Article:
Australian Bureau of Statistics (ABS) figures have revealed a sharp rise for the number of workers involved in industrial disputes in the June quarter.
Numbers rose by 365 per cent, quadrupling from the March quarter.
The number of employees involved in industrial disputes in the June quarter was 14,600, an increase of 4000 from March figures.
There were a total of 48 disputes, 24 greater than the March quarter.
Working days lost due to industrial disputation in the June quarter 2018 totalled 12,500 – a decrease from 14,900 in March quarter 2018.
The Construction industry (7,200) had the highest number of working days lost of any industry in June quarter 2018, accounting for 58% of total working days lost. Construction also had the highest number of working days lost per thousand employees (7.7) for the quarter.
Victoria (7,100) had the highest number of working days lost of any state or territory in June quarter 2018, accounting for 57% of total working days lost. Victoria also had the highest number of working days lost per thousand employees (2.4) for the quarter.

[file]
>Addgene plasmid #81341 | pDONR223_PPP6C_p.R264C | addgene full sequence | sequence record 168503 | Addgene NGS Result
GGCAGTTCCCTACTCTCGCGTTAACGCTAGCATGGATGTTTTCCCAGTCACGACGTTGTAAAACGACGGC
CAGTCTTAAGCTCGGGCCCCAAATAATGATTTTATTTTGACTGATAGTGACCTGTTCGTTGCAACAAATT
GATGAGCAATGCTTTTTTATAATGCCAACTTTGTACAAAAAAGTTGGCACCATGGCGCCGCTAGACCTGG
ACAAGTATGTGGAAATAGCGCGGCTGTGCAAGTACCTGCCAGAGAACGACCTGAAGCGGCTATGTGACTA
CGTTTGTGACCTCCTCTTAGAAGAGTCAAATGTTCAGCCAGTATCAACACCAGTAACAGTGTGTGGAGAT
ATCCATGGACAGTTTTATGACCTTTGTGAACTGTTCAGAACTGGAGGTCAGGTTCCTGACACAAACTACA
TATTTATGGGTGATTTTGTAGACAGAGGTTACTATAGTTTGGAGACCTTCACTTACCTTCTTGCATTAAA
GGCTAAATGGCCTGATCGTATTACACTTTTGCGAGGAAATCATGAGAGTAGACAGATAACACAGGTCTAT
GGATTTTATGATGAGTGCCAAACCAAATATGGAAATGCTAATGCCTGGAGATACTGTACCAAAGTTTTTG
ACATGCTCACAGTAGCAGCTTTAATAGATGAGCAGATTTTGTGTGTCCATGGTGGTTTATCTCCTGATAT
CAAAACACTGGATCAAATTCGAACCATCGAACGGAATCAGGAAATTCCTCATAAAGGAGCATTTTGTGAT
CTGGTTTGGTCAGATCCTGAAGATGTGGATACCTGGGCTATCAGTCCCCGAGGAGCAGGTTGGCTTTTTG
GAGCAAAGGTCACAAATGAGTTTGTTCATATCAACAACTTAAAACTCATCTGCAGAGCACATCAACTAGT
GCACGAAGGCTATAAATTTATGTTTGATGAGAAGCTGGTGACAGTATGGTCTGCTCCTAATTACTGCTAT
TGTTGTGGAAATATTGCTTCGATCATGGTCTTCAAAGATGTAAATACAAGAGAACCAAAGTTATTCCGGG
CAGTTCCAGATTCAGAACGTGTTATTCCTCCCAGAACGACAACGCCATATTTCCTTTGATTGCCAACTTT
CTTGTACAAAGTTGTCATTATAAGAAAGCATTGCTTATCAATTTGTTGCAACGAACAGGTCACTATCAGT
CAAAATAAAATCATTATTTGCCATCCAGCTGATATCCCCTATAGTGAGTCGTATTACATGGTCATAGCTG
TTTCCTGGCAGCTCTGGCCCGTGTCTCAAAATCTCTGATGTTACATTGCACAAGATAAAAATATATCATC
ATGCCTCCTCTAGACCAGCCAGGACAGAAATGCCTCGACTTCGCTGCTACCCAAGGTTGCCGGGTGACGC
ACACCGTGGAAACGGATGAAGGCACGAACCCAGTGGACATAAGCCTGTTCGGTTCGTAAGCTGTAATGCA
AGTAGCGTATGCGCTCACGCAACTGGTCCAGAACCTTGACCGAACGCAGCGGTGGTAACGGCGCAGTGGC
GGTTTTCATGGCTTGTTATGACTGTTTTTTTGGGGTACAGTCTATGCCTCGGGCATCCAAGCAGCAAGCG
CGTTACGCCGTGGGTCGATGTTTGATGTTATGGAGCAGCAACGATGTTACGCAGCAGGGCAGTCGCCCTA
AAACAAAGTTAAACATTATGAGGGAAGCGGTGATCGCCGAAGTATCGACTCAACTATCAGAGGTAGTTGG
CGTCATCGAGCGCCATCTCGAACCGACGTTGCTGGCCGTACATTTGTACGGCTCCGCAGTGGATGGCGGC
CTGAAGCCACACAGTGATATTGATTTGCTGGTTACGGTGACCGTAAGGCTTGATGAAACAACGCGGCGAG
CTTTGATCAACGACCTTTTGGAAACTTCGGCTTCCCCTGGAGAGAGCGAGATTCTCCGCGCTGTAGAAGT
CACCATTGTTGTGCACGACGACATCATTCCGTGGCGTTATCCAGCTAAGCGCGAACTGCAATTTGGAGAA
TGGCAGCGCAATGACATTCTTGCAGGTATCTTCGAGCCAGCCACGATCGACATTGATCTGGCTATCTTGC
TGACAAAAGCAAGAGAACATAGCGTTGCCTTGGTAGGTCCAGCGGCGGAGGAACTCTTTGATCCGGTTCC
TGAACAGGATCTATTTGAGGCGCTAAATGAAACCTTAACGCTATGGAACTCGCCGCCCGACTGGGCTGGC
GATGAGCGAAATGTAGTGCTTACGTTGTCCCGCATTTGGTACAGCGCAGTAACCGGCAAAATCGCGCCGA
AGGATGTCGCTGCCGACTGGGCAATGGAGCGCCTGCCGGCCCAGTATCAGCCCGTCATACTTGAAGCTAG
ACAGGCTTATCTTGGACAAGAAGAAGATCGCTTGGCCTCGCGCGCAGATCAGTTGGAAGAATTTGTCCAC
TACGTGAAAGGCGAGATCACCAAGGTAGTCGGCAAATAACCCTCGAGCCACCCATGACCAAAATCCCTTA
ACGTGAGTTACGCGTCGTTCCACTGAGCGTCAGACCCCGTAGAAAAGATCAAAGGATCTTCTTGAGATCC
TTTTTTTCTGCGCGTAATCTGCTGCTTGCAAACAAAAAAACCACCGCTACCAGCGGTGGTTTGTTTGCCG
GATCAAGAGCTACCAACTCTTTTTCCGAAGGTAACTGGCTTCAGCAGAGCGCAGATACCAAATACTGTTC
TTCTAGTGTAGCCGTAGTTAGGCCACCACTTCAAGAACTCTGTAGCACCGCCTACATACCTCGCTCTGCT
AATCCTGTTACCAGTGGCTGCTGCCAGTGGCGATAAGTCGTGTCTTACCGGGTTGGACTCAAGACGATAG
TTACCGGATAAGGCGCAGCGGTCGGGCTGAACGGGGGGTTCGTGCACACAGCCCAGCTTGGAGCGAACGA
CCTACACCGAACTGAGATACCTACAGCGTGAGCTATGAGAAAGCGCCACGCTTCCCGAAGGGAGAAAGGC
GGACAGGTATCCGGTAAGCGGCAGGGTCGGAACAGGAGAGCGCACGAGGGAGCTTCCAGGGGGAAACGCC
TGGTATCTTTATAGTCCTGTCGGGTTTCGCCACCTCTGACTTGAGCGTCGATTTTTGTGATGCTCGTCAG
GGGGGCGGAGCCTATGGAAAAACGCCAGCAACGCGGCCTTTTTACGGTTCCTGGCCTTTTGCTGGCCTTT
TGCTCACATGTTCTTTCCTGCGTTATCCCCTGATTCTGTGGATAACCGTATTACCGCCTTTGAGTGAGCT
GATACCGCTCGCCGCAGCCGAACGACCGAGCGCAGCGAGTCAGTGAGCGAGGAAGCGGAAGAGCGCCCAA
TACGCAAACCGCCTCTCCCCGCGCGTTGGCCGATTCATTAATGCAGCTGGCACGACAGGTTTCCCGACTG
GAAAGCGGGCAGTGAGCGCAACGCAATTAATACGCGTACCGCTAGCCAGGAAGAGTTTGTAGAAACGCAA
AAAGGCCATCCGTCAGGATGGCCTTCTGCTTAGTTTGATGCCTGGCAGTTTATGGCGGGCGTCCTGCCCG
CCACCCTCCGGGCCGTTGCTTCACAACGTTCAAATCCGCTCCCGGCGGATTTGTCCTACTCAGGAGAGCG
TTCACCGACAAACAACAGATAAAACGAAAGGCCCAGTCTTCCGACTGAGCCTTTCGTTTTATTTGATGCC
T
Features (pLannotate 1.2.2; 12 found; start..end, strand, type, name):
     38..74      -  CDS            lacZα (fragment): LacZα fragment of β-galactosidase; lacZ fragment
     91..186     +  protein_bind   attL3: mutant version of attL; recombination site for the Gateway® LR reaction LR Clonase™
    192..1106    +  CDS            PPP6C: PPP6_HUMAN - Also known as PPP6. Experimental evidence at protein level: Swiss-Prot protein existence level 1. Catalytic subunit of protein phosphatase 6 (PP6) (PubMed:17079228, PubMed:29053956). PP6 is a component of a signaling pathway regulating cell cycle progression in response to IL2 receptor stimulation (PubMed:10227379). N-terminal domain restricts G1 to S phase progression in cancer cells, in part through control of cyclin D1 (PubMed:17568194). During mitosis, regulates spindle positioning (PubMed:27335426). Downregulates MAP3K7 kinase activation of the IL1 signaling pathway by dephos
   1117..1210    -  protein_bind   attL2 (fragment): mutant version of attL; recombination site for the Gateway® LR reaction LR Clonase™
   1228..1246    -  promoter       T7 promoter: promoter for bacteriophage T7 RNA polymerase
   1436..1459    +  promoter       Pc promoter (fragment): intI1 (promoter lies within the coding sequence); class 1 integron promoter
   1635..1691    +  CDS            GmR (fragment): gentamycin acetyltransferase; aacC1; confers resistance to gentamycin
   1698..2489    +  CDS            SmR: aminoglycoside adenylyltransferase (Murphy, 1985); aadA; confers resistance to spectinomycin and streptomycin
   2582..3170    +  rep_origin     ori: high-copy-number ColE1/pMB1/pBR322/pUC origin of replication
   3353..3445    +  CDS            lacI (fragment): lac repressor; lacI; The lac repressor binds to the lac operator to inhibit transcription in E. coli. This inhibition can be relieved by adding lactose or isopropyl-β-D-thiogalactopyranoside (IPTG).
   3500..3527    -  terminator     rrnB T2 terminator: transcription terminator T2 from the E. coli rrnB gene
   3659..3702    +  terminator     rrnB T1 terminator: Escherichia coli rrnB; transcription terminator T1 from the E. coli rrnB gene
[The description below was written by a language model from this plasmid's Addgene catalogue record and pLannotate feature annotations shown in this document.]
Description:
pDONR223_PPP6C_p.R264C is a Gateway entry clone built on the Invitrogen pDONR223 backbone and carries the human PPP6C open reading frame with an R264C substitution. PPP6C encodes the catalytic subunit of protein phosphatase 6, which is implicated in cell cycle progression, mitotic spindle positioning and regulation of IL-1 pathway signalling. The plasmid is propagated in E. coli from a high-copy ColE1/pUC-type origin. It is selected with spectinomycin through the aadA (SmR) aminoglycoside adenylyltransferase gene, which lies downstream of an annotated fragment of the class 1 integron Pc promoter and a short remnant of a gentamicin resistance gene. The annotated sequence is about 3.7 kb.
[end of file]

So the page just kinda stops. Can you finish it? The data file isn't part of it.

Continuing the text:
Female participation soars as unemployment falls
Female participation in the workforce for the age group of 15 to 64 years hit a record high at 73.2 per cent, according to the latest ABS figures.
The data also showed the trend unemployment rate decreased from 5.4 per cent to 5.3 per cent in the month of August 2018.
ABS Chief Economist Bruce Hockman said that since last August, the trend unemployment and underemployment rates have both fallen.
As a result, underutilisation in Australia was at its lowest level since late 2013, at 13.6 per cent.
Trend employment increased by around 29,000 persons in August 2018 with full-time employment increasing by around 21,000 persons.
Over the past year, trend employment increased by around 300,000 persons or 2.5 per cent, which was above the average year-on-year growth over the past 20 years (2.0 per cent).
The trend monthly hours worked increased by 0.1 per cent in August 2018 and by 1.8 per cent over the past year.
For most states and territories, year-on-year growth in trend employment was at or above their 20 year average, except for Western Australia, Tasmania and the Australian Capital Territory. Over the past year, the states and territories with the strongest annual growth in trend employment were New South Wales (3.6 per cent), the Northern Territory (3.0 per cent) and Victoria (2.5 per cent).